Every year, over eight billion cows, pigs, chickens, turkeys, sheep, and goats are raised, transported and slaughtered under grossly cruel and inhumane conditions. The vast majority of these animals are reared in intense confinement operations, commonly referred to as “factory farms.” Cramped into cages and crates, or pressed together in overcrowded pens, these animals endure unbearable conditions in dark, windowless buildings.


Approximately one million day-old calves are chained by the neck and confined in crates measuring just two-feet wide. Confined calves experience crippling leg and joint disorders and exhibit abnormal coping behaviors, including head tossing, kicking and scratching. Veal calves are fed an all-liquid milk substitute purposely deficient in iron and fiber in order to produce borderline anemia, which leads to the pale-colored meat promoted by the veal industry. The all-liquid diet causes gastrointestinal upset and diarrhea, and the calves are frequently covered in excrement. At between 18 to 20 weeks of age, the calves are slaughtered and marketed as ‘white,’ ‘special-fed,’ ‘milk-fed,’ or ‘fancy’ veal

Nearly 300 million egg-laying hens in the U.S. are confined in battery cages – small wire cages stacked in tiers and lined up in rows in huge warehouses that typically house from 80,000 to 100,000 hens. Four to five hens are packed into a cage just 16-inches wide. As the hens constantly rub against the wire, they suffer severe feather loss and their bodies become covered with bruises and abrasions. At the end of their egg laying cycle, the hens are “force-molted” -denied food and water and kept in the dark for up to 18 days to shock them into another egg-laying cycle.

To produce pork, breeding sows spend their entire lives (up to three years) in barren metal “gestation” crates. Confinement is so severe, the pigs are unable to walk, turn around or even lie down comfortably. The pigs suffer from painful skin abcesses, hoof malformities, upper respiratory disease, and chronic stress. Gestation crates are considered so cruel, they have been banned in other countries. Recently, Florida became the first state in the U.S. to ban gestation crates.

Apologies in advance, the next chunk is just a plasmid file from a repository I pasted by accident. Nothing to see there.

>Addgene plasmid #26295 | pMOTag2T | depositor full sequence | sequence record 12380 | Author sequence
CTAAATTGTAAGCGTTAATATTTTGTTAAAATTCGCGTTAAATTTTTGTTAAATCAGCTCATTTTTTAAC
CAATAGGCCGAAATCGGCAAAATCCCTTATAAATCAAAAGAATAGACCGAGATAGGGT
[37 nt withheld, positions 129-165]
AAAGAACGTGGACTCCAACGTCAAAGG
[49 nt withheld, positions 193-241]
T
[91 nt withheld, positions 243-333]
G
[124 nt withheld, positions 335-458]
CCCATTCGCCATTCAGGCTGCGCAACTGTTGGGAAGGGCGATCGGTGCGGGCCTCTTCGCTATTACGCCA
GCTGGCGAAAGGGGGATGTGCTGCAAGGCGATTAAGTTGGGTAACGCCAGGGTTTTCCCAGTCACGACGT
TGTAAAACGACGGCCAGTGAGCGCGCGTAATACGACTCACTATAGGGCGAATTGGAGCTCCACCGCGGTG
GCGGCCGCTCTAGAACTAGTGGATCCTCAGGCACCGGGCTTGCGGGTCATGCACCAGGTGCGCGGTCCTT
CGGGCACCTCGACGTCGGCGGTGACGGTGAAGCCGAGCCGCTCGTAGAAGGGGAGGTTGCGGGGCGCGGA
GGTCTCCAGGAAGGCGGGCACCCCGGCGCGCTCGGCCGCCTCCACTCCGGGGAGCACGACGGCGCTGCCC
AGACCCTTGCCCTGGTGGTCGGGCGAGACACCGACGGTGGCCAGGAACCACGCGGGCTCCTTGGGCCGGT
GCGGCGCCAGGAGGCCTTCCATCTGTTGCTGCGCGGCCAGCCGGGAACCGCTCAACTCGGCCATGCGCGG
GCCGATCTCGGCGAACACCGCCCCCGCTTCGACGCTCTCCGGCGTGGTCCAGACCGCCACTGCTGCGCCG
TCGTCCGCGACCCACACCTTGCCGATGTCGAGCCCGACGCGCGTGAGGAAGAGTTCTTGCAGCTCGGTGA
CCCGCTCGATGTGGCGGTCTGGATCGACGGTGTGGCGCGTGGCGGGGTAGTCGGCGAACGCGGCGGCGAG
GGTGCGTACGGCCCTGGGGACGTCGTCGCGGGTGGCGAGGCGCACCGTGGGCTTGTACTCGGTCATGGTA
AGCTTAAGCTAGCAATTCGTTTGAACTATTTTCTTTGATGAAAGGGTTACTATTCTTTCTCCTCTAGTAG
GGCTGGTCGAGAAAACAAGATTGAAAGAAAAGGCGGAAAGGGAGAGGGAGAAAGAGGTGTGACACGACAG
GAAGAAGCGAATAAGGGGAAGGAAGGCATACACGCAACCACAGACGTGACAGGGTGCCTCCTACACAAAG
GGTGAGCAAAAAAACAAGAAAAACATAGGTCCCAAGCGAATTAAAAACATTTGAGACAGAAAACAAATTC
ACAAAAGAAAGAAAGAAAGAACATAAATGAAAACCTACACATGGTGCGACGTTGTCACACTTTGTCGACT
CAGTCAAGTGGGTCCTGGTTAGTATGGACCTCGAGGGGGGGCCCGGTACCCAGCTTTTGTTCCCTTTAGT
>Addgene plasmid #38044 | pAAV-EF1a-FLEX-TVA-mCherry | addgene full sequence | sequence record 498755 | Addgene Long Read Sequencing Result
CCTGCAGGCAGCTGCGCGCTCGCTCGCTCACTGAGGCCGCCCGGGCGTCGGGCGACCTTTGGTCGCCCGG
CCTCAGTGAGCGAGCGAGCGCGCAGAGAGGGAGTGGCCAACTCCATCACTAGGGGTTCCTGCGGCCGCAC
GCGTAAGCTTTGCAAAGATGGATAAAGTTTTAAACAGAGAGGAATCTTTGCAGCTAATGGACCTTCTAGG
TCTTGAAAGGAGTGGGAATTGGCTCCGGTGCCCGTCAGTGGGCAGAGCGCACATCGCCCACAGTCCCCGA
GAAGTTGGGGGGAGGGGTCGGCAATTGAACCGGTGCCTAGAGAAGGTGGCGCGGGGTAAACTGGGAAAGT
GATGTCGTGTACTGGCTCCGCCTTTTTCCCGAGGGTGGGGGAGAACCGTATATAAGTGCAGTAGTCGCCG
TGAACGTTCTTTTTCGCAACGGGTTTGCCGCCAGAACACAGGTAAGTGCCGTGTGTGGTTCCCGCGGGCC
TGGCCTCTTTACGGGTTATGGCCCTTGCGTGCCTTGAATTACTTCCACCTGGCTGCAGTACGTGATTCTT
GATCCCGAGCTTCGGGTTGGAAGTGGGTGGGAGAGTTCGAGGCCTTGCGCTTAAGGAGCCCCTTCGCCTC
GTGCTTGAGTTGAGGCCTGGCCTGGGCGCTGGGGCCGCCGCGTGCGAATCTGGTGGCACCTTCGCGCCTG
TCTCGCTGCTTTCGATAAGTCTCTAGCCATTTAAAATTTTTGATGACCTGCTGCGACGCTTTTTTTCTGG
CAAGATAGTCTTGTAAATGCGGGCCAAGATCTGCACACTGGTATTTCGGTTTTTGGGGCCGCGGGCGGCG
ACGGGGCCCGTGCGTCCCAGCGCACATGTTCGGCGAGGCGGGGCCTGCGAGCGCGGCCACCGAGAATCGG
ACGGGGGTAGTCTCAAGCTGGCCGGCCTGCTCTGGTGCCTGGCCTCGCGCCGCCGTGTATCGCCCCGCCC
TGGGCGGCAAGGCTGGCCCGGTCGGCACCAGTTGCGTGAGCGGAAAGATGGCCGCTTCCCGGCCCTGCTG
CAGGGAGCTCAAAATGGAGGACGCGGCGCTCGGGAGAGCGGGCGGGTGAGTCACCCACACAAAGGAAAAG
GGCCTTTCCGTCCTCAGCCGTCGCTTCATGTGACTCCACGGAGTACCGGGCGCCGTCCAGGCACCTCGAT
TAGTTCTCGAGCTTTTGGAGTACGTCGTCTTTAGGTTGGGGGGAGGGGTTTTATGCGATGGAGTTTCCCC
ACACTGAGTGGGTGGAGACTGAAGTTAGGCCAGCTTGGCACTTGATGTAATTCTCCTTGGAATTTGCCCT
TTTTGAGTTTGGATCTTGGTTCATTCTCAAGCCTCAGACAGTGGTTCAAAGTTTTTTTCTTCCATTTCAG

After production, animals are crammed into severely overcrowded trucks and shipped directly to slaughter or livestock marketing facilities. The animals suffer from stress, inadequate ventilation and trampling injuries. More than 250 hogs show up dead at packing plants every day (Lancaster Farming, 10/27/90).

Most state laws expressly exclude farm animals from the law, or law enforcement is unwilling to prosecute violations. The only federal law pertaining to transportation does not address overcrowding abuses and permits animals to be transported for up to 36 hours without food or water.

Every year, hundreds of thousands of animals collapse and are unable to get back up. It is so common that the meat and dairy industries have named these animals “downers.” Downed animals are sold for human consumption. Downed animals are usually left in alleyways or unloading docks without food or water until they are taken to slaughter, when they are dragged by chains or pushed with tractors or forklifts, causing abrasions, torn ligaments or broken bones. Downed animals that are no longer profitable are left to die slowly and painfully.


Slaughterhouses use three methods to stun animals prior to slaughter, and all cause tremendous pain and suffering: 1.Captive stun guns, improperly placed or poorly maintained, result in severe pain from partial impact; 2. Cardiac arrest stunning causes painful heart attack symptoms and can induce paralyzed animals that feel everything; 3. Head-only stunning often results in animals regaining consciousness in the midst of their own death.

Stunning is not required for poultry, which comprise over 90% of animals designated for human consumption. Fully-conscious birds are hung upside down by their feet on metal shackles and carried on a conveyor belt to a knife-wielding factory worker.

I was responsible for trying to slit the throats of the chickens the machine missed on the nights I worked the killing room…It is physically impossible to catch them all. Therefore, they are scalded alive. When this happens, thechickens flop, scream, kick, and their eyeballs pop out of their heads. Then, they often come out the otherend with broken bones and disfigured and missing body parts because they’ve struggled so much in the tank.”

Sworn testimony from Virgil Butler, former employee at the Tyson Foods chicken plant at Grannis, Arkansas.